Trondheim 2001


Trondheim was founded in 997. The Viking chieftains of Lade, the earls of Lade had already established their centre of power east of Nidaros, when Olav Tryggvason started a centre for trade and built a royal residence at Kaupang, to the west of Nidaros. The settlement soon became influential under Olav Haraldson. After the battle of Stiklestad Olav`s earthly remains were brought to Trondheim. When Olav was canonized and named Olav the Holy, the building of Nidaros Cathedral, Nidarosdomen, was begun, and Trondheim became a permanent royal residence.

Trondheim 1880

In 1152 Trondheim became the seat of the archbishop supervising ten bishoprics. The Archbishop collected revenues such as butter, wheat and stockfish from the whole of northern Norway. These products provided the basis for trade and growth and the city expanded and flourished in 1250-1350. The number of inhabitants rose to 3000.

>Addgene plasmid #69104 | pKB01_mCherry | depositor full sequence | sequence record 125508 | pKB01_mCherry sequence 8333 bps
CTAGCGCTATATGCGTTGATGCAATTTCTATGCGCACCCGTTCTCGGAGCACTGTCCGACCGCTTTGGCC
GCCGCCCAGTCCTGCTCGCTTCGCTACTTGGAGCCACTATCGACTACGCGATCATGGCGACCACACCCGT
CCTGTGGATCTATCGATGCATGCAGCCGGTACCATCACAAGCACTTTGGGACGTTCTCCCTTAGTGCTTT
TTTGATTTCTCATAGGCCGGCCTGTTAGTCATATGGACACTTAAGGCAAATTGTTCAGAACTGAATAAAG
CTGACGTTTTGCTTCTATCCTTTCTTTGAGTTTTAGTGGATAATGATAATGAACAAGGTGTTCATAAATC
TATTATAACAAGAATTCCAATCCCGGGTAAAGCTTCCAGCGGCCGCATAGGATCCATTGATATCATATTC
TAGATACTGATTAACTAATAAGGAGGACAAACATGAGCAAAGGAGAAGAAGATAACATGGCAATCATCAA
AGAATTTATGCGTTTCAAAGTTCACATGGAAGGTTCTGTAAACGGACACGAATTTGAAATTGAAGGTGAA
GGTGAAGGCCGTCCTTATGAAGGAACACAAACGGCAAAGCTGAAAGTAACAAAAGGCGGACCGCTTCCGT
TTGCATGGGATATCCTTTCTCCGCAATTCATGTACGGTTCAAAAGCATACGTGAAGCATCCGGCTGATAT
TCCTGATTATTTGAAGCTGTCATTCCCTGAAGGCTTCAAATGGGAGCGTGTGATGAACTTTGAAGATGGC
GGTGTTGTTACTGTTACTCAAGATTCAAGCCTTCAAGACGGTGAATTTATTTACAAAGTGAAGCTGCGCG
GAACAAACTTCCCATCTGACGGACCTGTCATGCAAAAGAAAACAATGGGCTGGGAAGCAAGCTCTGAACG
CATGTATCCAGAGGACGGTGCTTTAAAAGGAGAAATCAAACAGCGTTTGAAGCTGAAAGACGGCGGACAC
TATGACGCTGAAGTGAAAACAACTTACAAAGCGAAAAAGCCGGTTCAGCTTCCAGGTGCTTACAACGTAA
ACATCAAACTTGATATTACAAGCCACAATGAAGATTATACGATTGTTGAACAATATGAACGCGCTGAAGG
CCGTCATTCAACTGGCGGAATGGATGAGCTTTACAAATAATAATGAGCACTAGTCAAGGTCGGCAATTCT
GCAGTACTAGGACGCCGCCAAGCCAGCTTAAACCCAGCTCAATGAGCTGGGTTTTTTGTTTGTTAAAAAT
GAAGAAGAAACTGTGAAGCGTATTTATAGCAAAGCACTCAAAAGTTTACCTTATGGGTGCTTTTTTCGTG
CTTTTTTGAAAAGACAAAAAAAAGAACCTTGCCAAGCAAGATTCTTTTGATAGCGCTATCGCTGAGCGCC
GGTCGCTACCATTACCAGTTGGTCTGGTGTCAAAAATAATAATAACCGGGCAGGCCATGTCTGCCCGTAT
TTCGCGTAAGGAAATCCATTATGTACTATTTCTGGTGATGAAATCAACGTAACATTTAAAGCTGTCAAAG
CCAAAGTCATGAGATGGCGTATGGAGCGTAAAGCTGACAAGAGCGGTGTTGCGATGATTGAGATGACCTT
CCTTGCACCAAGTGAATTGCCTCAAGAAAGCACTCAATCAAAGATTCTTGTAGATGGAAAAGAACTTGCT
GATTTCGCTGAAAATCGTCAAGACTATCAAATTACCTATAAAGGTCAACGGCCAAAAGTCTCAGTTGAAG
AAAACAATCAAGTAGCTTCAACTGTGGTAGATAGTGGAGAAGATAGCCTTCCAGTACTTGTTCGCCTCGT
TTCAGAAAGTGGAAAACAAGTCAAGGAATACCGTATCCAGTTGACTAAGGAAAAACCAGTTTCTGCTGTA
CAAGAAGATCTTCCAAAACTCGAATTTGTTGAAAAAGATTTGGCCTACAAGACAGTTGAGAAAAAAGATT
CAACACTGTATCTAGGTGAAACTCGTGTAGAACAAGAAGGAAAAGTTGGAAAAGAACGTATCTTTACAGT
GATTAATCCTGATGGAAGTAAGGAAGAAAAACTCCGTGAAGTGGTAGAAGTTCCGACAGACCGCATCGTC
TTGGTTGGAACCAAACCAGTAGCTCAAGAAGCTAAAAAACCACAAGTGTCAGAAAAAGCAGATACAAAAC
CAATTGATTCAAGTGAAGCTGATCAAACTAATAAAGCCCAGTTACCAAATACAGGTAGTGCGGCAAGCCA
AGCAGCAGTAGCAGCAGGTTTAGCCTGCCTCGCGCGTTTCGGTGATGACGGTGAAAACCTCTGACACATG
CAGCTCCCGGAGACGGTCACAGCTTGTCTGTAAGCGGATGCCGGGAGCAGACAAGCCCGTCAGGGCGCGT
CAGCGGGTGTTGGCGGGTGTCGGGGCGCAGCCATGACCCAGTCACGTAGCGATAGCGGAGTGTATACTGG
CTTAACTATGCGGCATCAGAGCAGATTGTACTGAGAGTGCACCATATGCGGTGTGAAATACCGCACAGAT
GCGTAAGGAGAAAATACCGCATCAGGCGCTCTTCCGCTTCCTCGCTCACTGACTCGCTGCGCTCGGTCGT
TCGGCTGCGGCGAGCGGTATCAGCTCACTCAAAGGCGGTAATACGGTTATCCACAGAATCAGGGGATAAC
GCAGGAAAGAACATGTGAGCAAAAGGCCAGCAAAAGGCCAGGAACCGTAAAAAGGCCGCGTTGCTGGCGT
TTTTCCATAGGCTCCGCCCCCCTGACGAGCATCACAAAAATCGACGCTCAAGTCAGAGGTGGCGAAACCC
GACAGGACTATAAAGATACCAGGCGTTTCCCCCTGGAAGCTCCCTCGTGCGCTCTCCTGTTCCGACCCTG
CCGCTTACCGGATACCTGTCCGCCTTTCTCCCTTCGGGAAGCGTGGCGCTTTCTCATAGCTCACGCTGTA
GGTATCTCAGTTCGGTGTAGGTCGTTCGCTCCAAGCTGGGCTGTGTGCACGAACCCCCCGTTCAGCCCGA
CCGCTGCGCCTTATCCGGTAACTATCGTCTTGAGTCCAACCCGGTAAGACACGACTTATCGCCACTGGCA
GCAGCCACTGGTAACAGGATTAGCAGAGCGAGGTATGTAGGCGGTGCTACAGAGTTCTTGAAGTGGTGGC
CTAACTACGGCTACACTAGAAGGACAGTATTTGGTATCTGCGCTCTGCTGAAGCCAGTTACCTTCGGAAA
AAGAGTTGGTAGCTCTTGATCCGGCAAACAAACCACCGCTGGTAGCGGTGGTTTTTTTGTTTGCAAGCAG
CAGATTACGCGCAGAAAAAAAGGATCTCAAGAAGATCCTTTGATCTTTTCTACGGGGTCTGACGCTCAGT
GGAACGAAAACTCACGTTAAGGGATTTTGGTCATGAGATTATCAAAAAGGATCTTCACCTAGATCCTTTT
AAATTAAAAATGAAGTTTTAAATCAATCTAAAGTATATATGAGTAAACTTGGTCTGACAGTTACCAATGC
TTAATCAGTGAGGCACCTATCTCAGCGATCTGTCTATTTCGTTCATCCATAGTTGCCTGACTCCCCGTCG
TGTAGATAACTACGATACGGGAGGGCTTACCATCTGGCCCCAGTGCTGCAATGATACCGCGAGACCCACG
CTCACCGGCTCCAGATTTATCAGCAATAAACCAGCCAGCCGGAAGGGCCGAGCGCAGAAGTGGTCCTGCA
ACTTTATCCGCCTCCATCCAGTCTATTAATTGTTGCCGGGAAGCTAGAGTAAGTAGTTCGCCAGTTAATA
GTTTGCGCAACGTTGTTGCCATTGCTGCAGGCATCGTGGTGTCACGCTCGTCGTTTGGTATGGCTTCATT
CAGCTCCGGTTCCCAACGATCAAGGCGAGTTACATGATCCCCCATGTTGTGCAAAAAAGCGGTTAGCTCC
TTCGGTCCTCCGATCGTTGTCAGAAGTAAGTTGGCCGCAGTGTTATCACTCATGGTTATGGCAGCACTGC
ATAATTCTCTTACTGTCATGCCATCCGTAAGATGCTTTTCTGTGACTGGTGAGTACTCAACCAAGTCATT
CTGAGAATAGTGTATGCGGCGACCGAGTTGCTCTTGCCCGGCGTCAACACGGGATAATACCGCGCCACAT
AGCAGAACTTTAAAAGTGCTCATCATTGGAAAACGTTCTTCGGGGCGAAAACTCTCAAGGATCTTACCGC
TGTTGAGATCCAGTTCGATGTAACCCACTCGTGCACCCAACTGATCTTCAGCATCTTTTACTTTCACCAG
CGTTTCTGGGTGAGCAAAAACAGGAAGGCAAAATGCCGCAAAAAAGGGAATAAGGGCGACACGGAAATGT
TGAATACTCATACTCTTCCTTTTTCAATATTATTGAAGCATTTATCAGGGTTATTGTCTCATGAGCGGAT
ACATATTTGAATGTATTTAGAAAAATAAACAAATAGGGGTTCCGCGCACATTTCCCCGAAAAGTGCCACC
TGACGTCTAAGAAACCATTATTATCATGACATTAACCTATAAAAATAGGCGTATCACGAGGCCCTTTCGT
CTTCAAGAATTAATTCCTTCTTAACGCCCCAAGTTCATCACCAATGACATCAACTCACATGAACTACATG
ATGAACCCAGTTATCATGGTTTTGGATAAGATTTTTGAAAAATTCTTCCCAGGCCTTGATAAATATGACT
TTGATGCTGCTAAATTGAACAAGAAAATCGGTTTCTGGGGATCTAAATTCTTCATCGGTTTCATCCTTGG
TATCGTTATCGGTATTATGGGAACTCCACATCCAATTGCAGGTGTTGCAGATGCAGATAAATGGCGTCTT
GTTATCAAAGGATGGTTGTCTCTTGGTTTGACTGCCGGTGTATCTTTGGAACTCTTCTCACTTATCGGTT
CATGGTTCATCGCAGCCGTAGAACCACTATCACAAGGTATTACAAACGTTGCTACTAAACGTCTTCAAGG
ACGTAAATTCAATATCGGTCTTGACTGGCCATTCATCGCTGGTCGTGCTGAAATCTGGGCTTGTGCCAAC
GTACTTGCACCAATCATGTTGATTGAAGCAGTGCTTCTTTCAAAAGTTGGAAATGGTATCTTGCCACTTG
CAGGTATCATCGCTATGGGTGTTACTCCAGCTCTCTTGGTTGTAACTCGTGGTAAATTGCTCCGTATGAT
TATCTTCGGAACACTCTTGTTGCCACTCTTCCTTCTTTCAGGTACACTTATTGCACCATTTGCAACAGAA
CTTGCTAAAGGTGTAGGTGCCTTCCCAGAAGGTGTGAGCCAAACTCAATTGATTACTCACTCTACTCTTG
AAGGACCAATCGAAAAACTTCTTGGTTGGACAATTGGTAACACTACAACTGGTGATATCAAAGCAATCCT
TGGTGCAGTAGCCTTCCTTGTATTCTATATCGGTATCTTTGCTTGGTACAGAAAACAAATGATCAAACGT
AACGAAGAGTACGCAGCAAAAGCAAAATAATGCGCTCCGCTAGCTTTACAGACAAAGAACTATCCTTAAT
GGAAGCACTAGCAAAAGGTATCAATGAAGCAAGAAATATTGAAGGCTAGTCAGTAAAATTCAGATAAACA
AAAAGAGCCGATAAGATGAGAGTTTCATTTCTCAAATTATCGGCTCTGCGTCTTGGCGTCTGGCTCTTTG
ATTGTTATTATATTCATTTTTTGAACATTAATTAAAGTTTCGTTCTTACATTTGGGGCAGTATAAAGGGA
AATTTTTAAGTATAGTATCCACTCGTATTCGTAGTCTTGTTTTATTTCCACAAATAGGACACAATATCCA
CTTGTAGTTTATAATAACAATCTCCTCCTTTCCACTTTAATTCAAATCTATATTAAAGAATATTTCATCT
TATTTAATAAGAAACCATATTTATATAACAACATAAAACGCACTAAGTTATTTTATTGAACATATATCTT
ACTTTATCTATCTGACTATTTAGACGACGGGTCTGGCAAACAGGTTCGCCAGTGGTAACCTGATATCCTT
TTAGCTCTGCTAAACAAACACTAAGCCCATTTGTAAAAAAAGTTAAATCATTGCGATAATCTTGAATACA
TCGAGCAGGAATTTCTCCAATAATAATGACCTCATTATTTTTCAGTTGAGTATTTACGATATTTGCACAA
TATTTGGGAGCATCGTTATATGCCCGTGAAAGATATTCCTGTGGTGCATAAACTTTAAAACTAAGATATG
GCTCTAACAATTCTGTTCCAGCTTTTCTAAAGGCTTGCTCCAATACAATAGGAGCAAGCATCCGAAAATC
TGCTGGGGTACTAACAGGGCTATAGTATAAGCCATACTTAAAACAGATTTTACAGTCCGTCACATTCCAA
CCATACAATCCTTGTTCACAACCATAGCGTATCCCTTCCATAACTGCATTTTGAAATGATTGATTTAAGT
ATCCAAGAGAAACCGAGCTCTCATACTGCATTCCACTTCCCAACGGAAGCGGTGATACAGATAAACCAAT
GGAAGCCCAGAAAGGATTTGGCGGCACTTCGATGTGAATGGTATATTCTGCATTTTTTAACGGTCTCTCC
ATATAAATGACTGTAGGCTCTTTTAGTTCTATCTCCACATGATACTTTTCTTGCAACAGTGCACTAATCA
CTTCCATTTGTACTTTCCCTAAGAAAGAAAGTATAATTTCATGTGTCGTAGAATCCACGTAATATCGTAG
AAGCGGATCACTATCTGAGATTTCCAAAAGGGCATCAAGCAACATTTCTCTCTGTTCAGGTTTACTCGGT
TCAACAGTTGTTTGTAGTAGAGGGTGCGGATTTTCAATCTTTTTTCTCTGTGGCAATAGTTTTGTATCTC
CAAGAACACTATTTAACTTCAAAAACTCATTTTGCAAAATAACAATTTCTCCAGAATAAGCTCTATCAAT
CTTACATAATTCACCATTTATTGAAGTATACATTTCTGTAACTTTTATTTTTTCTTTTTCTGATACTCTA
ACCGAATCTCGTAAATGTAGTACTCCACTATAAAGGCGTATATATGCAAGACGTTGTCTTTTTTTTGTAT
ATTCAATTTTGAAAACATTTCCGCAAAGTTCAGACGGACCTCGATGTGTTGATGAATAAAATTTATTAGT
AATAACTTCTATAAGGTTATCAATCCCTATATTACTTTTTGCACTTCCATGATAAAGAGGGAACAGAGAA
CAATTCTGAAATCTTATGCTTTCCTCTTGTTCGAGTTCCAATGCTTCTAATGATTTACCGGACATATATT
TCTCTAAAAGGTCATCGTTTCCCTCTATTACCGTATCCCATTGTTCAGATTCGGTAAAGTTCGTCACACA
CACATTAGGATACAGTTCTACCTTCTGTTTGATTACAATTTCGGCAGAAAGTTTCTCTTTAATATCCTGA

In the Late Middle Ages revenues decreased dramatically because of a severe demographic crisis, and Trondheim became an impoverished provincial town. The hour of destiny for the Church and Trondheim came during the Reformation, when Norway´s last Archbishop fled the country in 1537. His properties were seized by the Danish crown.

In the 17th century the city expanded again, through the timber trade with Holland and the rich herring fishery. The town had a salt monopoly and controlled the processing and sale of herring. The mining industries at Røros, Kvikne and Løkken used Trondheim as their shipping harbour. The number of inhabitants steadily grew and in 1680 about 5000 people lived in the city. Merchants from Flensburg, who settled down in the city in the 17th and 18th centuries dominated commerce and trade. The great fire in 1681 led to Cicignon’s Plan of the City with its wide streets. The city continued to expand.

In the 19th century strong class divisions existed: prominent tradesmen, often of foreign birth lived in Søgaden. In Munkegata lived foreign officials. The locals were mostly craftsmen and workers.

During industrialisation in the 19th century old trades got difficulties, and found it difficult to survive. Exports also decreased to a great extent. Gradually Trondheim expanded again, this time as a communication centre north of Dovrefjell. The major merchant families lost a great deal of their power to import wholesalers, factory owners and tradesmen. This was the time when Bernhd. Brekke Ltd was founded.